Dorothy Lehl of Ronkonkoma shares a photo of

Dorothy Lehl of Ronkonkoma shares a photo of her late husband, George, during a trip to Calverton National Cemetery on Dec. 2, 2015. Credit: Ed Betz

It was time to get off the bus, but Dorothy Lehl couldn’t will her legs to move.

She had made the nearly hourlong trip from Smithtown to Calverton National Cemetery five years ago for a holiday visit to the grave site of her late husband of 55 years, George, but when the bus pulled near the section where he was buried, she felt dizzy.

“I said, ‘I don’t know, my heart’s not beating right. I can’t do this,’ ” said Lehl, 86, of Ronkonkoma. An assistant at Branch Funeral Home was there to sit and talk with Lehl, and walk her to her husband’s grave when she was ready. When she returned to the bus, Lehl said she felt that she wasn’t neglecting George, who served in World War II as a gunner in the Eighth Air Force, anymore.

“I had closure. I had everything that I didn’t have before,” she said. “It was unbelievable!”

Since then, Lehl hasn’t missed the free trip, offered to local seniors each December by the funeral home, she said en route to Calverton this month.

The service, complete with free coffee and doughnuts in the morning and pizza and soda in the afternoon, has been provided by Branch Funeral Home since the late 1990s, said Paul Vigliante, who co-owns the Smithtown business with his brother, John, and father, Henry.

“We thought it would be nice, you know, to make it feasible for them to go see their loved ones during the holidays,” said Vigliante, adding that several participants do not drive. “Around this time of year, family members might feel a void in their lives. They always counted on that loved one being there during the holidays.”

Mary J. Thomas, chairwoman of the psychiatry department at Brookhaven Memorial Hospital Medical Center in Patchogue, said the season of festivities, traditionally marked by joy and laughter, can magnify a loss by bringing up memories that intensify the void.

Thomas said the need for support after a death is the greatest during the holidays. “The sharing experience of talking about your loved one, talking about how they celebrated the holiday and what they did during that time, lightens your grief and your pain,” she said.

That was true for Thelma Lettieri, 77, of Smithtown. Her husband, Salvatore, who served in the Army during the Korean War, died in October from complications of Alzheimer’s disease. She hadn’t visited his grave until she went on the bus trip Dec. 2. “In a group, it was an easier way to handle it,” she said. “It was like a cushion.”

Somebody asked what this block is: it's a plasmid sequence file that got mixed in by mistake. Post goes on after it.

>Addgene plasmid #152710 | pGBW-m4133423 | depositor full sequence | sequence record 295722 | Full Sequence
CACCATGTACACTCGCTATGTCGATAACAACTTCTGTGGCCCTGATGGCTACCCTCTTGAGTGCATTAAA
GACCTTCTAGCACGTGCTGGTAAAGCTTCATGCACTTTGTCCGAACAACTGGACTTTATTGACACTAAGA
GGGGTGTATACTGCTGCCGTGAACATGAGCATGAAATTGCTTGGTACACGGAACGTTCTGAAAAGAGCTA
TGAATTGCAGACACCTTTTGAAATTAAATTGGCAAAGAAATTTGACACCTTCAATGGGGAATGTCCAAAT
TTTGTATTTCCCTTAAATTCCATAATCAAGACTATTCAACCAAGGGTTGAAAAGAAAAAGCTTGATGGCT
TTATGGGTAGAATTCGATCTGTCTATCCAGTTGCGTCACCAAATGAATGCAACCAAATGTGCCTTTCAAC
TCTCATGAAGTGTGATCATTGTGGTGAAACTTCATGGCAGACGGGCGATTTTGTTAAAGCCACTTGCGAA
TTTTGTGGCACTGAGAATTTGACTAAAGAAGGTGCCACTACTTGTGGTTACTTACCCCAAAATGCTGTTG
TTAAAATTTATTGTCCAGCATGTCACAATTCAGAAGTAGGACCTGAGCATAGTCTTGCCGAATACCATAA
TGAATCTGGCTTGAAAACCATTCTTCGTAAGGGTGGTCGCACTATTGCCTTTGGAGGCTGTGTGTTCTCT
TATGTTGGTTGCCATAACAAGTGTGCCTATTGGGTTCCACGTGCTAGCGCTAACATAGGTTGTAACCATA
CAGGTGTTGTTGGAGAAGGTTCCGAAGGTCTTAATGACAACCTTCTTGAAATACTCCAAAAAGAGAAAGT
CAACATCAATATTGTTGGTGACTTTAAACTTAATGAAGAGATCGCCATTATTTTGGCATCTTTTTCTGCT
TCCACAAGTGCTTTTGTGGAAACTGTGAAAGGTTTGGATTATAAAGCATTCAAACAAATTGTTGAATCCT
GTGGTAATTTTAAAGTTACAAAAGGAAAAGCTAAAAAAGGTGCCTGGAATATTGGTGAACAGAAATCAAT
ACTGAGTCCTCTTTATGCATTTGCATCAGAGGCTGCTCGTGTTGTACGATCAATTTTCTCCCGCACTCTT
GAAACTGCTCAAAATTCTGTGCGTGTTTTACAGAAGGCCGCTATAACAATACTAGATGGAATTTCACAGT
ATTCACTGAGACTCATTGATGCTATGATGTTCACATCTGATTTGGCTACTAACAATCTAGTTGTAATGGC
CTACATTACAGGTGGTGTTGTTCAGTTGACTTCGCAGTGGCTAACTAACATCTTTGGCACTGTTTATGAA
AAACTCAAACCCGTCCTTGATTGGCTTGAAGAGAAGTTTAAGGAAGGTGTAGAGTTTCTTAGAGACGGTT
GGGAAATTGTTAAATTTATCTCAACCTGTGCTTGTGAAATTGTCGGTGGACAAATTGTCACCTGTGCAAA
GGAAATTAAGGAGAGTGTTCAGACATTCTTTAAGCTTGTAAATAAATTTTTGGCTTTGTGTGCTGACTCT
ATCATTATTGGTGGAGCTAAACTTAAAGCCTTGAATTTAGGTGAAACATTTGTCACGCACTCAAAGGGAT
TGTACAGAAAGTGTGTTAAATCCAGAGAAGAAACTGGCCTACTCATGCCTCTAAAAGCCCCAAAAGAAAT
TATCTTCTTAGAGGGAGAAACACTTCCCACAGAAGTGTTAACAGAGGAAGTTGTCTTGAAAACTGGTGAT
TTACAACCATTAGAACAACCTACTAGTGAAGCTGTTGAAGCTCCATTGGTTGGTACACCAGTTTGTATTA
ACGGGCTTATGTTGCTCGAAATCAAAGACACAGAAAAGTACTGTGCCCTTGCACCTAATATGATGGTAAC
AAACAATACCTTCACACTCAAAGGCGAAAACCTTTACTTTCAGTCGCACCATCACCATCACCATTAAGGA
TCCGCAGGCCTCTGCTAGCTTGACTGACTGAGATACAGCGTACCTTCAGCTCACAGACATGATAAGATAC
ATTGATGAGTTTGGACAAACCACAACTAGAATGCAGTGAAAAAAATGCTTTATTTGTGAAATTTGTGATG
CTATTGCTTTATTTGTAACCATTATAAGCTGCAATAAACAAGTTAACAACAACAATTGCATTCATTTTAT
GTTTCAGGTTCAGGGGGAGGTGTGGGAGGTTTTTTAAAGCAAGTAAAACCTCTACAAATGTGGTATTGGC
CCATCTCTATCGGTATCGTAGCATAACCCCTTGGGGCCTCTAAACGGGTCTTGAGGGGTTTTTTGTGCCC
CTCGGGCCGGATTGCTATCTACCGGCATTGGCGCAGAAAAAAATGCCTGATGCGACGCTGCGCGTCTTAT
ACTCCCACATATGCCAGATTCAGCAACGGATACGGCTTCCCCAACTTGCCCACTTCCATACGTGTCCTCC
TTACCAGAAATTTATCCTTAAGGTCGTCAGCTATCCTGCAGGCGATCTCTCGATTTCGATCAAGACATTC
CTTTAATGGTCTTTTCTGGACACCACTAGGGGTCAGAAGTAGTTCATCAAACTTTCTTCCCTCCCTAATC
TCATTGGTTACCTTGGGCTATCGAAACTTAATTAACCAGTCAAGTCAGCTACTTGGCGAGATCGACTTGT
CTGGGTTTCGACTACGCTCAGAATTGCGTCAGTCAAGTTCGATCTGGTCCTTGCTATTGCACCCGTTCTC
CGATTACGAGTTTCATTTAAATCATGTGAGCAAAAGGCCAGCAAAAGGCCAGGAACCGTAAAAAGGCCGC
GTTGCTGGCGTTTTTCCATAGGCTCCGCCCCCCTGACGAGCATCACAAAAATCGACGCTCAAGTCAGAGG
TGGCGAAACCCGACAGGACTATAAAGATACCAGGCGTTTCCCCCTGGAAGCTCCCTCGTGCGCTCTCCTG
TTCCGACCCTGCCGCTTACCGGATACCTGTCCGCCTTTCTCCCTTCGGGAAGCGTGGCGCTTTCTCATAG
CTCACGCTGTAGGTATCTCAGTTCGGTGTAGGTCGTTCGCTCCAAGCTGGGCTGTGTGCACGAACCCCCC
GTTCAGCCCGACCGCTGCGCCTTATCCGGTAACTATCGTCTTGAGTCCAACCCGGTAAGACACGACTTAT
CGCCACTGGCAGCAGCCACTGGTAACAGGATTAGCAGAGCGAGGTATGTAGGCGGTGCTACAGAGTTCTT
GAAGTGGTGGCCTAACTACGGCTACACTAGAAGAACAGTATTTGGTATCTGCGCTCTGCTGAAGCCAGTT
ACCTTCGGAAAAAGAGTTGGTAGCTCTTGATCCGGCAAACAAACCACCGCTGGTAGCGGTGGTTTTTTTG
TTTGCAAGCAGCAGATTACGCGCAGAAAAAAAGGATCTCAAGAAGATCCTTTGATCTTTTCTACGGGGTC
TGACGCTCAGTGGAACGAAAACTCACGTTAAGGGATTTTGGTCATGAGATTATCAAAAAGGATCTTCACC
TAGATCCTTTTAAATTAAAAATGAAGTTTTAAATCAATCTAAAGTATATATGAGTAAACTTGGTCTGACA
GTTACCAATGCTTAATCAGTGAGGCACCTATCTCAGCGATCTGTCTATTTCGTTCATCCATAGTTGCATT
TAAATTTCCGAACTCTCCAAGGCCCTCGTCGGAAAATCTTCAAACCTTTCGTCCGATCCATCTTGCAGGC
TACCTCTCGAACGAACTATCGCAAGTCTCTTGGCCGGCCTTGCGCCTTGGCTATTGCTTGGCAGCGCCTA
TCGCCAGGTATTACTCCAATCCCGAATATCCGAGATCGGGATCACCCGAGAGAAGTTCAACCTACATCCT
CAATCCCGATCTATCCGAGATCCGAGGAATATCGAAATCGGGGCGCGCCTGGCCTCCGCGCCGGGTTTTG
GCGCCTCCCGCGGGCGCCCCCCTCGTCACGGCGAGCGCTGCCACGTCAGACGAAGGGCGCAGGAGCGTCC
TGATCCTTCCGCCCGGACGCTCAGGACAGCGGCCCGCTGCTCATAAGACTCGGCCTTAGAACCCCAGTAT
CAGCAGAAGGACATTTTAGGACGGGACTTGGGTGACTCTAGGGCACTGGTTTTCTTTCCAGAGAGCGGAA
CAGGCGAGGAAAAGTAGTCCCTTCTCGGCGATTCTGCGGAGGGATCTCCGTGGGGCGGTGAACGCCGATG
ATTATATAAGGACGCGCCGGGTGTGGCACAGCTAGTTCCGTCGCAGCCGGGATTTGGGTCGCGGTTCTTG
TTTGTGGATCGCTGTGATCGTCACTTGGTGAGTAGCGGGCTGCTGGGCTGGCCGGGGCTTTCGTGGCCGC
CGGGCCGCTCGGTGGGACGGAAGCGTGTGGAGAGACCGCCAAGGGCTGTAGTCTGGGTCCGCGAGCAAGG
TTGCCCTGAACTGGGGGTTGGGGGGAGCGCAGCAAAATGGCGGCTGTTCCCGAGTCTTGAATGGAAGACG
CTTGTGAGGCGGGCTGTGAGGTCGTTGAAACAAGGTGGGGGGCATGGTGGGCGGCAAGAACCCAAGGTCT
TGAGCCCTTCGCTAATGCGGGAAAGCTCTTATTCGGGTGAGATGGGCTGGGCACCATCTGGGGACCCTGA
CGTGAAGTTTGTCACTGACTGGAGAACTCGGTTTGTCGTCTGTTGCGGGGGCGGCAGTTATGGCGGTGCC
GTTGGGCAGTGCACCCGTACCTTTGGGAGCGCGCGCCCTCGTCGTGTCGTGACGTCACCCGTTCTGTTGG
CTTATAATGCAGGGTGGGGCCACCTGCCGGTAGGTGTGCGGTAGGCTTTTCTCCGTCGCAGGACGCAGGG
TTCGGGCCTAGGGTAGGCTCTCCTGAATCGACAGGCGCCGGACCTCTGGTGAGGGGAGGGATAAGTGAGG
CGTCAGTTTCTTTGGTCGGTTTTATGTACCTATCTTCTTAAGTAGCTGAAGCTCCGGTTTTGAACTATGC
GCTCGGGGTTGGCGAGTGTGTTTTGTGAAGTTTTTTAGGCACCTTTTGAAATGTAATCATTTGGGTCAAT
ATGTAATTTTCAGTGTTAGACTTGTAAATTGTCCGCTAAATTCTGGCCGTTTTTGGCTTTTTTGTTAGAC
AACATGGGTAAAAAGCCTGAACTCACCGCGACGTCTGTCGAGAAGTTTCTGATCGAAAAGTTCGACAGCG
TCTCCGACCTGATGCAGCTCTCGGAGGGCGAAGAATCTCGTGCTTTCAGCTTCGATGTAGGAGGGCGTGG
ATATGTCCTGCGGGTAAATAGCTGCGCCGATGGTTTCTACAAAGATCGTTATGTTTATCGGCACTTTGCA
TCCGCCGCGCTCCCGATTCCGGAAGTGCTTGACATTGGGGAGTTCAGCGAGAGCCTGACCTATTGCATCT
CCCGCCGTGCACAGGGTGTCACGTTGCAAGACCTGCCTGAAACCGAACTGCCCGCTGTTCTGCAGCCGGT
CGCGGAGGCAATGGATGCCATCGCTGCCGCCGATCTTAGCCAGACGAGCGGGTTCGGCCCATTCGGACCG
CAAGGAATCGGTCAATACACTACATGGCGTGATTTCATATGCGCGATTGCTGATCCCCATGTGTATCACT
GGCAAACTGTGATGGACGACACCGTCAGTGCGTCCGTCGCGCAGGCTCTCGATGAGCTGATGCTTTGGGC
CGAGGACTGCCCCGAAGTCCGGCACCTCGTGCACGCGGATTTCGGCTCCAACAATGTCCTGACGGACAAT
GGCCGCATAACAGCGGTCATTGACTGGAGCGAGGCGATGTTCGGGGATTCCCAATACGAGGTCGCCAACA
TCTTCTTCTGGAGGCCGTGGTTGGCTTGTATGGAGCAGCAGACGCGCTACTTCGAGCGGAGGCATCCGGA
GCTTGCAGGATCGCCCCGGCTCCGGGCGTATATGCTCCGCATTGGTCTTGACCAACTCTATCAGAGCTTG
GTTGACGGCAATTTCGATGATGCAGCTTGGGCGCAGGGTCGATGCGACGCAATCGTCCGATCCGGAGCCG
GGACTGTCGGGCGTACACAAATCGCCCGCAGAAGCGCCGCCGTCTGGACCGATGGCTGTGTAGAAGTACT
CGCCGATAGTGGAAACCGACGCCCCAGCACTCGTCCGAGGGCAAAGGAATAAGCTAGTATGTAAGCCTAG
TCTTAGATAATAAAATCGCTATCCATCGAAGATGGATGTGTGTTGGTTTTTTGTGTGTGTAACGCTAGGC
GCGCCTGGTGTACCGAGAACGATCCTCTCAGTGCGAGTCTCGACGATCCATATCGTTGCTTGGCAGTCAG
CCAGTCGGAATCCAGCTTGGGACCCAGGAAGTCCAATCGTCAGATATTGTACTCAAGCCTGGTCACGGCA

For a while, Lettieri said, she felt numb and didn’t accept his death. They had shared 58 years together, and Salvatore felt it was his job to do everything for her. She never learned how to drive, because he drove her everywhere.

Lettieri said seeing her late husband’s headstone helped her move forward in the grieving process. “It gave me the feeling in spirit that he was gone and he was comfortable and he was out of his pain,” she said. “I feel blessed that they did it this way,” Lettieri added, referring to Branch Funeral Home. “It’s sort of like getting together and socializing.”

Sharing fond memories

The half-day cemetery trip is organized with a sharp eye for detail. Interested riders, who often learn of the event through their churches or the Smithtown Senior Citizens Department, sign up about a month in advance, listing the site and location numbers at Calverton where their loved one is buried.

Vigliante used the registration information to prepare an itinerary — critical at the cemetery, which has more than 250,000 interments — and provided golf carts to bring seniors from the bus to their loved ones’ actual marker, where many laid wreaths and took a moment to pray.

The solemn moments at the cemetery are a contrast to the ride there. It is filled with chatter, punctuated by holiday music and even TV scenes from a “Saturday Night Live” Christmas special. Many stories are shared.

Nesconset friends Dora Petrozzella and Peggy Kelly laughed as they recounted how they met their late husbands. For Petrozzella, 74, it was in the maternity ward of a Brooklyn hospital, after her husband Joseph, a veteran Air Force radio man, asked his stepmother who had just had a baby to make nice with Dora’s sister-in-law, with whom she shared a hospital room.

“He reminded me of Mario Lanza,” Petrozzella said of her husband’s likeness to the tenor — something she could enjoy over the couple’s nearly 45-year marriage. “I loved him.”

Kelly, 84, met her husband, Ed, a Marine rifleman, at a Christmas party at the Marine barracks at the Brooklyn Navy Yard. They were on separate dates, but she was struck by the “happy-go-lucky, fun-loving Irishman” with the “bluest eyes you’re ever going to see.” He was apparently smitten too, as the couple wed just six weeks later and were married for 54 years.

Both Kelly and Petrozzella said the grave site visit is an intimate experience.

“I come here to talk to him and feel like I’m close to him,” said Kelly, who kissed her husband’s headstone. “I just miss him.”

Petrozzella arrived with a message, too. “I come and tell him that I’m not ready to go yet,” she said, chuckling. “I gotta see my grandchildren grow up.”